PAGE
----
Gather stories from 125 corporate leaders, reflect on the common themes, and the end product is a revealing, instructive, and inspirational book. Bill George is a professor at Harvard Business School, and former chair and CEO of Medtronics. He has spent his life exploring what it means to be an authentic leader and is clear that his faith helped shape his journey.
These leaders emphasize that the hardest moments in their lives opened them up to seeing things differently. They acknowledge their need for honest feedback.
The core message is: know how all of your life experiences shaped, and even blessed, you; then allow this self awareness to evolve into self acceptance. With that, our leadership motivation shifts from “I to We.” Our focus shifts from needing to be liked to creating an environment where all involved can thrive and we can focus on building support teams that help us reach our goals.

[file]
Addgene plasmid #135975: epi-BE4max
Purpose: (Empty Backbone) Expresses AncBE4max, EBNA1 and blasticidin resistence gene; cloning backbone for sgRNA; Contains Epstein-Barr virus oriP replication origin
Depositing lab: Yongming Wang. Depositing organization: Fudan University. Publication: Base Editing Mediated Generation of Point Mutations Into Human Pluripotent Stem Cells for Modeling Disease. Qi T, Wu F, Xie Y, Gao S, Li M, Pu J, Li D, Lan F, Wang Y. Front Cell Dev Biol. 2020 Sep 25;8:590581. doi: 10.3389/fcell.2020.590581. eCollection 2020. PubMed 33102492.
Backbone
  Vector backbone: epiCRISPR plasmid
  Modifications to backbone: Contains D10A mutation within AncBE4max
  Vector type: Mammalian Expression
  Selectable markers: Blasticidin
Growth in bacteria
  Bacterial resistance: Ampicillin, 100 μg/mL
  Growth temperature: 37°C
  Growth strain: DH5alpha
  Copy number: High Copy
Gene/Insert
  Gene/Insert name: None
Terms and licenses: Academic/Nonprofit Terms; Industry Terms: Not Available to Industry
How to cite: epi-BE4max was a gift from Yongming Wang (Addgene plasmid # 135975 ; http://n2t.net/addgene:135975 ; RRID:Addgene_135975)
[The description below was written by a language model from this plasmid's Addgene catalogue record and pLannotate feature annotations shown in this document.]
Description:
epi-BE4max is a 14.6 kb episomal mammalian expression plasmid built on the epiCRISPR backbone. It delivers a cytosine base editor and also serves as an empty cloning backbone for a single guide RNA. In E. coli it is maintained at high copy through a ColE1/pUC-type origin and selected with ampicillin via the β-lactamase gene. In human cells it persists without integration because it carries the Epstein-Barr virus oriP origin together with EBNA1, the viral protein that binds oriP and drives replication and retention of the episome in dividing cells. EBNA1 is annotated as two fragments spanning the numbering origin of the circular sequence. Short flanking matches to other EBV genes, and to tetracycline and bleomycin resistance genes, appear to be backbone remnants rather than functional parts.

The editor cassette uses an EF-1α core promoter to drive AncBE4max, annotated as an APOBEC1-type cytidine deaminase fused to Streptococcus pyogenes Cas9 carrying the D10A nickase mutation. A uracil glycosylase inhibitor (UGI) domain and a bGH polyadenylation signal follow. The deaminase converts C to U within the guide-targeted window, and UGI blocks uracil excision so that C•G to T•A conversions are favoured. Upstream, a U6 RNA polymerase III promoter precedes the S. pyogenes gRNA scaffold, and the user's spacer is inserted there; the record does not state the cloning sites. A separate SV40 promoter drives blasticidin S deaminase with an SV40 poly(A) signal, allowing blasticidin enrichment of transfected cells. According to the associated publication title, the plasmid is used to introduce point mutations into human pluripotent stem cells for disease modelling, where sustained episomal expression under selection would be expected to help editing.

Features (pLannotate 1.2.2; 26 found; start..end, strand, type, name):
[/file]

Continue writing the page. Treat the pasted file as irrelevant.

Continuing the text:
At the heart of this book are the frank, honest reflections by successful corporate leaders. (If nothing else, this book contains a year’s worth of sermon illustrations.) These leaders emphasize that the hardest moments in their lives opened them up to seeing things differently. They acknowledge their need for honest feedback, for “one of the most difficult things in becoming self aware is seeing ourselves as others see us.” (72) Verizon’s Judy Haberkorn emphasizes, “the best thing you can get in this world is honest feedback from someone who cares about your success and well being.” (77-78) Pastors, like corporate leaders, are tempted to surround themselves with people who think like them, and like them. Authentic leadership requires something more. The
exercises after each chapter provide ways to explore that “something more.”
True North reads easily. I found it to be part professional development, part devotional reading. It could be a tool for staff parish committees to evaluate and encourage church staff. Church councils could use True North to deepen their leadership skills. Mentoring groups could use this book gently to hold each other accountable.